The Smartest Tech Fans of All: Semi-Late-Early Adopters


It drives me a little nuts sometimes. In the column, I try to figure out why new stuff seems to be getting increasingly shaky. Executive summary: manufacturers think of everything as a beta, are inclined to fix problems in post-release firmware upgrades, and are working so quickly that there’s no margin for error.

(MORE: This Gadget Just Doesn’t Work! Why New Tech Products Are Increasingly Unsatisfying)

So what’s a gizmo fan to do?

Well, you could just never buy anything, or only buy products that have been around forever. That would be one way to avoid problems. But you’re reading Techland. Unless you’re my mom—hi, Mom!—you’re going to buy stuff when it’s still fresh and exciting. And you understand that the stuff you buy might be imperfect.

For many folks, I think the most logical thing to be is a semi-late-early-adopter. You’re still an early adopter—one of the first people to try new products and new categories of products. You just aren’t someone who buys them the very moment they go on sale.

(MORE: Do Gadgets Really Make Our Lives More Complicated?)

Instead, you wait long enough to give hardware makers time to fix the crippling glitches they should have fixed before they shipped the product. (Or, in less happy circumstances, to determine that they aren’t going to fix those crippling glitches and the product in question should be ignored.)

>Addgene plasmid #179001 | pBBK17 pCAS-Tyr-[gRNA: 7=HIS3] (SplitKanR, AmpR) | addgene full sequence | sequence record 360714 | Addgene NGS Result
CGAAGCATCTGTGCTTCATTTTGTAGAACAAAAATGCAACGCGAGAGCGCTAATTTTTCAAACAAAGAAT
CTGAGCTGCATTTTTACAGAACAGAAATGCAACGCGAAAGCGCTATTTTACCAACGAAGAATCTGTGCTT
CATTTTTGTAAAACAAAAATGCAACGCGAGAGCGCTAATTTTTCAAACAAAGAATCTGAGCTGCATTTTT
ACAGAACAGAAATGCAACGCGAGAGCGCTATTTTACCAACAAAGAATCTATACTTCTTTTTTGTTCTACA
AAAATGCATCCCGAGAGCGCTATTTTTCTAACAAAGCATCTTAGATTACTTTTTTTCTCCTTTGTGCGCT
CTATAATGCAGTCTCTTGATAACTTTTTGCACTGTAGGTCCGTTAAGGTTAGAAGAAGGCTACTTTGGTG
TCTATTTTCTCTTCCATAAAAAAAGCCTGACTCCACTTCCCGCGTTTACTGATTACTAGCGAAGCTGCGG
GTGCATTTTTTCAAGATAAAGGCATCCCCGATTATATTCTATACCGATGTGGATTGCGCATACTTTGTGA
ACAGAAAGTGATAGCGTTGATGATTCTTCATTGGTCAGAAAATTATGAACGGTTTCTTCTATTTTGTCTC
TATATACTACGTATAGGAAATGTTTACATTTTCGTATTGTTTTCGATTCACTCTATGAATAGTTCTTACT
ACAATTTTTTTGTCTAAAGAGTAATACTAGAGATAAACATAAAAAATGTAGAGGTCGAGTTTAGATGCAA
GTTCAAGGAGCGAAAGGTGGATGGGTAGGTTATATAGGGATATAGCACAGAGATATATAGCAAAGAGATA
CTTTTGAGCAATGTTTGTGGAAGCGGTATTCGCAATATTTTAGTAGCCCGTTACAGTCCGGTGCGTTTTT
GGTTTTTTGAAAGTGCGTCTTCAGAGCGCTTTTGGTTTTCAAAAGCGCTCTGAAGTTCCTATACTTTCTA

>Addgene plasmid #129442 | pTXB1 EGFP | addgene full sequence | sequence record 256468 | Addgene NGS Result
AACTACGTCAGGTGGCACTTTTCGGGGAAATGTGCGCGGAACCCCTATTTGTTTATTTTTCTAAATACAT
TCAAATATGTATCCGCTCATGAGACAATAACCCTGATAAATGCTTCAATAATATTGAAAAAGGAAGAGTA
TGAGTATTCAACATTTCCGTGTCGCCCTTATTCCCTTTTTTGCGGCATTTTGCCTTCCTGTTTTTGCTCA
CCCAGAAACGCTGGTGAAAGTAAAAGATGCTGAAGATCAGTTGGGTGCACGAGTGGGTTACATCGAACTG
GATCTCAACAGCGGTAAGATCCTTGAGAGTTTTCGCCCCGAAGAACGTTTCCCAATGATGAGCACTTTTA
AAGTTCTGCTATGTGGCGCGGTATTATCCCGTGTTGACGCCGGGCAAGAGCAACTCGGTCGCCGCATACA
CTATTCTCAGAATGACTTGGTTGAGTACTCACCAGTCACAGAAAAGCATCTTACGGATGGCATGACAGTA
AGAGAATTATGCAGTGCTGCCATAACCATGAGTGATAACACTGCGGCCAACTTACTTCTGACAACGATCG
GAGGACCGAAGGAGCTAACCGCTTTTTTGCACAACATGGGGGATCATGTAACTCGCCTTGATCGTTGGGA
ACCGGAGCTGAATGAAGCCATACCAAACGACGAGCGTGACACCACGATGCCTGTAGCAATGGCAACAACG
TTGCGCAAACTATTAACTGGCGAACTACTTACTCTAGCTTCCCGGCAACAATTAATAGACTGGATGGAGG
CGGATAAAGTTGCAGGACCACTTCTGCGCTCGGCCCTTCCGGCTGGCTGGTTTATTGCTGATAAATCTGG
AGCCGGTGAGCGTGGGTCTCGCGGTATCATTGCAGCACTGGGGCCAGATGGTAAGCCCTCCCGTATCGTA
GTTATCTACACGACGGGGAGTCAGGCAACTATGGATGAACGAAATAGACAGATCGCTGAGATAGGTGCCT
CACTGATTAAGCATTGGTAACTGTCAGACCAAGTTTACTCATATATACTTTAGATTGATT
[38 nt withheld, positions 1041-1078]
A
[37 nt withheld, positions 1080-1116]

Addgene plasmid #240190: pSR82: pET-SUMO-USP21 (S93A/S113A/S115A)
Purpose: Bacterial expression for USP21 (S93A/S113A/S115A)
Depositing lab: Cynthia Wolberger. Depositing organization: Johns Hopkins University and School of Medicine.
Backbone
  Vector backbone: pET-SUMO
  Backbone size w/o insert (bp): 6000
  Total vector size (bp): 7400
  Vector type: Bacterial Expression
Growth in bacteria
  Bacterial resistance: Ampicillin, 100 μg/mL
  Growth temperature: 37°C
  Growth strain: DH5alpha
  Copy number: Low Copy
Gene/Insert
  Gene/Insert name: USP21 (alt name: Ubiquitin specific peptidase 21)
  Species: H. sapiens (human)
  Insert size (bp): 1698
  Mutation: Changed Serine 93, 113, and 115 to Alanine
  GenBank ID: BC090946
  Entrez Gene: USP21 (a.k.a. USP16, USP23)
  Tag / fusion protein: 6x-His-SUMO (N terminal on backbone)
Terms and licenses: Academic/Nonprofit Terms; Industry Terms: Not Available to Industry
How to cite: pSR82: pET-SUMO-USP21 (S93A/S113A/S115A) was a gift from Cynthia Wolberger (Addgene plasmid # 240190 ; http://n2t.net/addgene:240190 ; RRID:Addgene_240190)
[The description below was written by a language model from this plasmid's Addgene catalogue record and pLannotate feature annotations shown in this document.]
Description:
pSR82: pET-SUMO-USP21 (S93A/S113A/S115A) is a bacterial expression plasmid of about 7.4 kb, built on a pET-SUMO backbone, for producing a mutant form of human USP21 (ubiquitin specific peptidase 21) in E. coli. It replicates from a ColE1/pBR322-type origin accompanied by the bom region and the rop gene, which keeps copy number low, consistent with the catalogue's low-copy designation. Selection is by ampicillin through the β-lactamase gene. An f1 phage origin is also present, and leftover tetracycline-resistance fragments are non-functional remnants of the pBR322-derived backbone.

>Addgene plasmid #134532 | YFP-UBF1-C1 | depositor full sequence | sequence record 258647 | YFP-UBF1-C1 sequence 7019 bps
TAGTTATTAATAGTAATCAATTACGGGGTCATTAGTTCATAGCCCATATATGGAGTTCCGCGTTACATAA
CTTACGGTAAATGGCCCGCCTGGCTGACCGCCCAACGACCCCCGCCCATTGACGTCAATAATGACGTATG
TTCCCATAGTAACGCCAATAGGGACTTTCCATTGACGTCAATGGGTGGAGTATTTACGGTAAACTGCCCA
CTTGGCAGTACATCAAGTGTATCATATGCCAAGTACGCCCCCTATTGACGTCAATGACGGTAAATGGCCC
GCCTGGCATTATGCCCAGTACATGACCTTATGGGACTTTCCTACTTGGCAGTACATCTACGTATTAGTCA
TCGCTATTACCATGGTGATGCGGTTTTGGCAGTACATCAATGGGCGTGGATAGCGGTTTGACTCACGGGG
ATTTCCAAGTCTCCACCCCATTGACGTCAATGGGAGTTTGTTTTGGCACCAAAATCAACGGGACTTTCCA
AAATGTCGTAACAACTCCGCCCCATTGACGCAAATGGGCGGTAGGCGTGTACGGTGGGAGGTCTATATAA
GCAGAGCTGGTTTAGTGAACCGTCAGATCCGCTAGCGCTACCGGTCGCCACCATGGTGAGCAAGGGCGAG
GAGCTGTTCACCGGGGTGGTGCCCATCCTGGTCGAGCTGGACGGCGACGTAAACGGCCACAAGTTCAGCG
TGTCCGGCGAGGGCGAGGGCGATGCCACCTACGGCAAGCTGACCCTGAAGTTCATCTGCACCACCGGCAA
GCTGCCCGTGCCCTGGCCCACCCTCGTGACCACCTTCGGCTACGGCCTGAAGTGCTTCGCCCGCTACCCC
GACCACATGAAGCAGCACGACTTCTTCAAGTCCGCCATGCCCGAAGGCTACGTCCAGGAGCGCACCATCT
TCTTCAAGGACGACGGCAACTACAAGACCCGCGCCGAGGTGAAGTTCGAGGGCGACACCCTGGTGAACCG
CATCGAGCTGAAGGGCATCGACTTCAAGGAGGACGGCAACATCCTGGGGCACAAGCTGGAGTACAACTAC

Reviews such as the sort folks like me write are helpful here, but ones from real everyday people are at least as important. If you wait for at least a few weeks before picking up a potentially exciting new device, you can check out sites such as to see what the consensus is among people who have paid for it with their own money and used it in the real world.  And there usually is a consensus: either that the product does what it’s supposed to do acceptably well, or that it doesn’t.

I’m not saying that it isn’t fun to be the first person on your block to play with something new. It is. But being the second or third person on your block to buy new gear is almost as cool—and a whole lot smarter in the long run, unless you have an infinite amount of time and money to spend on glitchy gadgets.